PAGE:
As the Information Technology Agreement (ITA) turns 20 this year, a think tank in Washington, D.C. today released an important new report on the wide-ranging economic benefits of this pioneering trade pact to developing countries. Co-authored by Stephen Ezell and John Wu of the Information Technology and Innovation Foundation (ITIF), the study does a deep dive on the impact joining the ITA would have on six economies in various stages of economic development – Argentina, Cambodia, Chile, Kenya, Pakistan, and South Africa.
The conclusions of this 60-page analysis are as unambiguous as they are compelling. Chief among those conclusions is that tech products are critical drivers of growth in developing economies. By eliminating tariffs on transformational technologies through participation in the ITA, the six countries under review stand to significantly spur the adoption and consumption of these products, which in turn would expand economic growth. Argentina, Cambodia, Kenya, and Pakistan, for example, would see increases in GDP ranging from 1% to 1.5% over a 10-year period as a result of joining the ITA.
Ezell and Wu underscore the important signal a government sends in deciding to join the ITA. It is a move that represents not only a concrete commitment to free trade, but also a willingness to put policies in place that will attract companies contemplating investments in the tech sector and ultimately speed the modernization of an economy.
Then, of course, by making a developing economy more attractive to foreign investment and helping it to more effectively plug into the global supply chains, ITA participation also facilitates the creation of not only more tech sector jobs, but also jobs in sectors that rely on tech products to grow and innovate.
In addition, lending weight to the idea that services trade follows goods trade, the report demonstrates the expansion of trade in tech goods for developing economies participating in the ITA helps them to significantly expand exports in tech services. As examples, tech services exports as a percentage of total services exports currently come in at an impressive 70 percent for the Philippines, nearly 50 percent for Costa Rica, and roughly 30 percent for China. The availability and affordability of innovative tech products through tariff elimination is a chief driver of this phenomenon.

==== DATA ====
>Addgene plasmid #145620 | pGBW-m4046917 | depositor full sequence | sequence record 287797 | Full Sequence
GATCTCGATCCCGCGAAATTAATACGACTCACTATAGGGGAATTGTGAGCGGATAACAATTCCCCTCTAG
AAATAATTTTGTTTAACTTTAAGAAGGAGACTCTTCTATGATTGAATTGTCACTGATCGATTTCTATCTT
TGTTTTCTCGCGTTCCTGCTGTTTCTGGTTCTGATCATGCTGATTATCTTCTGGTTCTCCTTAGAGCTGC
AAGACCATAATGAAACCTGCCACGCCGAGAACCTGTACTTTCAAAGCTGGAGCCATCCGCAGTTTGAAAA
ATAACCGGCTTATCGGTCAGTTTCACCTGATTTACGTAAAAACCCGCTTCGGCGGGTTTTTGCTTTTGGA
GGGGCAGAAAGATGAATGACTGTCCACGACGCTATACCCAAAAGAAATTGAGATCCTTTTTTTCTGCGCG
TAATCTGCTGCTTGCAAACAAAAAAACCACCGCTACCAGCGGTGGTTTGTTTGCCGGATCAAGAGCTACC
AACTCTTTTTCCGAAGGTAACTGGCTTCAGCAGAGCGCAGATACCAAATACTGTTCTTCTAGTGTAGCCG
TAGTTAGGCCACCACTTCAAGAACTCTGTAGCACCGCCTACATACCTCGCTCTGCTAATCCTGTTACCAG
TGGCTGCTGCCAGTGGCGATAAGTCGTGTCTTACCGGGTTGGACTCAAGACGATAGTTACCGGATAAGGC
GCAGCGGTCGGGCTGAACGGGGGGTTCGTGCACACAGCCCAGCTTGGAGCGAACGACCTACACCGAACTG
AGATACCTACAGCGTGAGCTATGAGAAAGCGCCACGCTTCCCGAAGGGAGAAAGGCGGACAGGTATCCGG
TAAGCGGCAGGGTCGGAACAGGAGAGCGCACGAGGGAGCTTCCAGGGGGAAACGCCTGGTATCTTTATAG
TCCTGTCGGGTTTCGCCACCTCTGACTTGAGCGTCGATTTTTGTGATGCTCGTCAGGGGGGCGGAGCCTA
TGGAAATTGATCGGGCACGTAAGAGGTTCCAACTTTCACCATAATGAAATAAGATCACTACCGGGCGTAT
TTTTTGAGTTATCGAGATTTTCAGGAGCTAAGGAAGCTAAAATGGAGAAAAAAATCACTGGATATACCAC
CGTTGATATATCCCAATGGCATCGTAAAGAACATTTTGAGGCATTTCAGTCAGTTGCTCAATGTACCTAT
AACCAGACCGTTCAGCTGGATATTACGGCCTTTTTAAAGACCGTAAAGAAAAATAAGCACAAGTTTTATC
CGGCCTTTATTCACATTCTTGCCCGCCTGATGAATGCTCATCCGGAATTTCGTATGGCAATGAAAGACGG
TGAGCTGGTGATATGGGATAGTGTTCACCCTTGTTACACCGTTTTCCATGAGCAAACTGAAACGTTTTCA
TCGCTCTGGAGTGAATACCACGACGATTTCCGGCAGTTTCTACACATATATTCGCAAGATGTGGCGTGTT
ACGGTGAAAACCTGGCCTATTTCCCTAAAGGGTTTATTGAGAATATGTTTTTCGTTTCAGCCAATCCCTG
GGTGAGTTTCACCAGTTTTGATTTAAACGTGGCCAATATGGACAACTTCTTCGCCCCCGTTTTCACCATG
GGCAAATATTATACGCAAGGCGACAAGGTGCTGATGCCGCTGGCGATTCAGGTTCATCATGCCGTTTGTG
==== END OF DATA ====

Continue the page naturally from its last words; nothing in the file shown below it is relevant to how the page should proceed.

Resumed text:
Ezell and Wu also convincingly refute the concern of governments in some developing countries that it’s not worth joining the ITA because the resulting tariff elimination would be too big a hit to state coffers. To be sure, cutting tariffs does deplete an existing source of tax revenue. But ITIF’s report shows “this perspective is flawed, since tariff revenues forgone from joining the ITA could be substituted by tax revenues from other sources generated through ICT-fueled economic growth.” Bottom line, forsaken tech tariffs may generate a revenue loss in the short-term, but this is far outweighed by the long-term benefits derived from better access to transformative technologies that grow the GDP and improve standards of living.
It is worth highlighting that joining the ITA is a meaningful and tangible step that governments can take towards achieving the UN’s 2030 Sustainable Development Goals. Greater deployment of ICT in a nation’s economy can positively impact all those goals, from expanding access to the Internet and empowering women to environmental protection and improving health.
The release of the report comes at a good time. The World Trade Organization (WTO) is hosting a June 27-28 symposium in Geneva to mark the 20th anniversary of the ITA. With Director-General Roberto Azevêdo and the WTO putting much focus on bridging the digital divide and promoting growth and prosperity through expanding e-commerce, this new ITIF report provides a mountain of facts and figures to show just how important participation in the ITA is to advancing these important goals. This ITIF report will surely be much discussed at the ITA’s upcoming birthday party in Geneva next month.